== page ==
By Makereta Komai, Climate Pasifika Media in Cancun, Mexico
08 DECEMBER 2010 CANCUN ---- Aspirations of hope for the survival of citizens of Small Island and vulnerable states were expressed by world leaders that opened the High Level Segment of the climate change talks currently underway in Cancun, Mexico.
Nauru’s President, Marcus Stephen was the first world leader to address the high level session, speaking on behalf of the Pacific Small Island Developing States (PSIDS).
“Our priorities are clear. There is very little room for compromise. When you ask us to compromise, you are asking us to choose how many islands we will lose. This is not a choice we are prepared to make.
“Our choice is to continue to work towards a fair solution. We are optimistic that this conference can take us one step closer towards a two-track, legally binding outcome in South Africa. This must include amendments to the Kyoto Protocol and a new, Durban Protocol that captures our work on Long-term Cooperative Action, said President Stephen.
UN climate chief, Christiana Figueres identified Tuvalu Kiribati, Maldives and Vanuatu as countries whose citizens want urgent action from their climate negotiators.
“They are looking for ways to evacuate their entire population because of salt water intrusion and rising sea levels. Sooner rather than later, island nations will have to seek refuge in other, higher lying countries.
|UN climate chief, Christiana Figueres|
“Their fate is a wake-up call to all of us, said Figueres
She said a solid response to climate change demands nothing less than putting international climate policy firmly back on track.
“You can only do that by moving beyond the boundaries of short-term national interests to converge in that space which is common to all of us, that space where we are all human beings dependent on the well-being of this now fragile planet, and where we are all jointly accountable to future generations.
“And you can reach that space only through conciliation with each other now.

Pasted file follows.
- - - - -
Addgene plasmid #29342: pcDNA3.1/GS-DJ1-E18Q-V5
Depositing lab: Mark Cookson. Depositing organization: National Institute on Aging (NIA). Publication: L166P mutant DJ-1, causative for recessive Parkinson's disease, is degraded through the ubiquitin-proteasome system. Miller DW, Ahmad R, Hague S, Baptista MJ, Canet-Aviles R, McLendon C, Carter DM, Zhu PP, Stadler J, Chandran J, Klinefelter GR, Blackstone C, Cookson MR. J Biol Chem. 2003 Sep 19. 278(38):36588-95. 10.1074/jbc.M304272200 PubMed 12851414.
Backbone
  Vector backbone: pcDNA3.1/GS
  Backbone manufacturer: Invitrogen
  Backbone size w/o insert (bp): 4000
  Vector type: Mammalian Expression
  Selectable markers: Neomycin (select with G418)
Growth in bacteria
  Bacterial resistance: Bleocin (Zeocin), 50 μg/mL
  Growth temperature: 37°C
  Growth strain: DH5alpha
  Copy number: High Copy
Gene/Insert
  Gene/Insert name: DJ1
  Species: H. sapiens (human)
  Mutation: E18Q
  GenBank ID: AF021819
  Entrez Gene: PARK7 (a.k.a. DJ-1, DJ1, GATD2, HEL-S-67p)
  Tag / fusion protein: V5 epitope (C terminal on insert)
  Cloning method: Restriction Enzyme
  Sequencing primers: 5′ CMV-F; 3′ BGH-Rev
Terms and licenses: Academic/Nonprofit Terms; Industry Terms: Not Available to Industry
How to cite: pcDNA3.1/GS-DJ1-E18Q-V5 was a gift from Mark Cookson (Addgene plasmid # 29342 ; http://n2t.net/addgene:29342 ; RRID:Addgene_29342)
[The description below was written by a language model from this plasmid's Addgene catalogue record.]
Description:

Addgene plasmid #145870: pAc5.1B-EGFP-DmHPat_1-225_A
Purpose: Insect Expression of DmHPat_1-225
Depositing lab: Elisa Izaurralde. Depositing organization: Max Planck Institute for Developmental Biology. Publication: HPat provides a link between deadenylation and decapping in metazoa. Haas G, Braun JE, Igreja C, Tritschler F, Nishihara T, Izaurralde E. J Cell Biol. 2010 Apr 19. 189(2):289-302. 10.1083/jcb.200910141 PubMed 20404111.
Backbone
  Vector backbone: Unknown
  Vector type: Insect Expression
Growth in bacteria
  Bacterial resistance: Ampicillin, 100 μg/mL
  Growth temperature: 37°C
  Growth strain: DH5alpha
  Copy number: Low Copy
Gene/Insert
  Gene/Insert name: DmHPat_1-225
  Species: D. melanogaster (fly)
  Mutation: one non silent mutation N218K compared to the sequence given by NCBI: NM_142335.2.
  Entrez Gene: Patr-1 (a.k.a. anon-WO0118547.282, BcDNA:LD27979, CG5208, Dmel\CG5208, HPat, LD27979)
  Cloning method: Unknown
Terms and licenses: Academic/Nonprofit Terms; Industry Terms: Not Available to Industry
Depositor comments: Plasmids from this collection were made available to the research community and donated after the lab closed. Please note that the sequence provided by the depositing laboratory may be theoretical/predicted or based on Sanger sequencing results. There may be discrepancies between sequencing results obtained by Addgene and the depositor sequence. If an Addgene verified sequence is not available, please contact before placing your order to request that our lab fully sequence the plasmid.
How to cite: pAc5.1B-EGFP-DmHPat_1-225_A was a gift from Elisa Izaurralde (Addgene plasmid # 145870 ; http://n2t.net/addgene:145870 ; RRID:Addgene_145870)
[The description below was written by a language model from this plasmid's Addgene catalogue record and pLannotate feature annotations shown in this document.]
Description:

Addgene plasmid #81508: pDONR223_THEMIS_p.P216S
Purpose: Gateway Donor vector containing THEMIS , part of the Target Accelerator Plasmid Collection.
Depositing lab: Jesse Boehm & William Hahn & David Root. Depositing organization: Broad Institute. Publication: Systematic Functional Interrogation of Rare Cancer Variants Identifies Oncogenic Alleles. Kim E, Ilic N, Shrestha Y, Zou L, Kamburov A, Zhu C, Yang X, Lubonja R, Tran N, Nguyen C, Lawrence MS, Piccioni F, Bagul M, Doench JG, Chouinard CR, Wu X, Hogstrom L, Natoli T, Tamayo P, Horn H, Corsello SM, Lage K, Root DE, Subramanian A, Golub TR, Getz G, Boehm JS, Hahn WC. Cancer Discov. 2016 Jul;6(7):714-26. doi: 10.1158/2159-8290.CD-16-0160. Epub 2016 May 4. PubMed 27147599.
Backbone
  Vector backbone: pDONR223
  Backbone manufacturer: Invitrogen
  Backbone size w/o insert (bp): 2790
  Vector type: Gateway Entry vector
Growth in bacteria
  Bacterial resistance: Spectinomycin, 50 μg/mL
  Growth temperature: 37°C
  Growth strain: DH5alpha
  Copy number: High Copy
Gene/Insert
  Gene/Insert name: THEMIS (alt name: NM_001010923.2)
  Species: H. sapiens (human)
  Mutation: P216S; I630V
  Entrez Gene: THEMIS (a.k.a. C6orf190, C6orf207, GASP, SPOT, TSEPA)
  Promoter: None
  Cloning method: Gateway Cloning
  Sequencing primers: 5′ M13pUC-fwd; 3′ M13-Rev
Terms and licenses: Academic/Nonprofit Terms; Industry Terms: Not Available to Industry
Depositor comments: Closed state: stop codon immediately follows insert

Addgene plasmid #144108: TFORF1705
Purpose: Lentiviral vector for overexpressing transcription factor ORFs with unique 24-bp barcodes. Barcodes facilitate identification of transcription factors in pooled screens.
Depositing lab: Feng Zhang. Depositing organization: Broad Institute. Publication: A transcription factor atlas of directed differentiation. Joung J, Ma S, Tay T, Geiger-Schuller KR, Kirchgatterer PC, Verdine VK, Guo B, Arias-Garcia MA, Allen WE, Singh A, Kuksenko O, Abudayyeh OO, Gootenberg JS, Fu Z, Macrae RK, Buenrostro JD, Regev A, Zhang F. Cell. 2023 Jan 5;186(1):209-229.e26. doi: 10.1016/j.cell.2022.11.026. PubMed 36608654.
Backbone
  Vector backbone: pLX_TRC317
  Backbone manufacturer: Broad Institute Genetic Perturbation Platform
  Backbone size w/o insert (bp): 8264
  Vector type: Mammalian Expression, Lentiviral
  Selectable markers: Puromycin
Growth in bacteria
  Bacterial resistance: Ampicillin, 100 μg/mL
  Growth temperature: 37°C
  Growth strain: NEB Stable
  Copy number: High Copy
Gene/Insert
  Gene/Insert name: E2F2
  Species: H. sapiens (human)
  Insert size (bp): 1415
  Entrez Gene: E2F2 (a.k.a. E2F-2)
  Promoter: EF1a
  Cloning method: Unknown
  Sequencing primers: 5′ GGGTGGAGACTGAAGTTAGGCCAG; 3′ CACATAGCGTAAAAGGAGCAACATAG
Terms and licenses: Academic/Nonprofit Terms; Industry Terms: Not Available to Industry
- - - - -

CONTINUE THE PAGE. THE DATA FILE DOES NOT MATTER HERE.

The Secretary General of the United Nations, Ban Ki Moon urged negotiators not to gamble with the future of the globe’s nearly seven billion population.
|UN Secretary General Ban Ki Moon|
“The longer we delay, the more we will pay – economically, environmentally and in human lives.”
There is no single magic solution but ‘wherever we can, we must move forward in the right direction, said the UN Secretary General.
Solutions – he said can be in the form of four areas and these decisions are ripe for adoption.
“On protecting forests, which account for 17 percent of global emissions, on climate adaptation, technology transfer and some elements of finance.
On the challenging issues of mitigation, transparency and accountability and additional clarity on the future of the Kyoto Protocol, Bank Ki Moon, expects some progress on these issues.
On the fast start financing, he revealed that developed nations have almost completed their commitments for US$30 billion committed in Copenhagen in 2009.
“However, we need to make progress on the actual delivery of the funds, along with a transparent and robust accountability system, he said.
A delegate from Seychelles speaking to online bloggers accredited to the UN climate change talks, expressed the disappointment of many small and vulnerable island states saying that of the $10 billion fast start finance committed for 2010, only 20 percent of the funds have been earmarked for adaptation to climate change.
“This contradicts the promise that the fund will be shared equally between mitigation and adaptation, said the irate Seychelles delegate.
Then there is discussion that some of these funds may be available as loans and not as grants, said the delegate.
“I use the analogy that if someone drives a car into your backyard, smashes your garden and you say hey what are you doing. He replies, I’ll give you a loan to pay for the damage caused. That’s exactly how we feel. Do we have to be in debt to adapt to climate change, questioned the Seychelles delegate.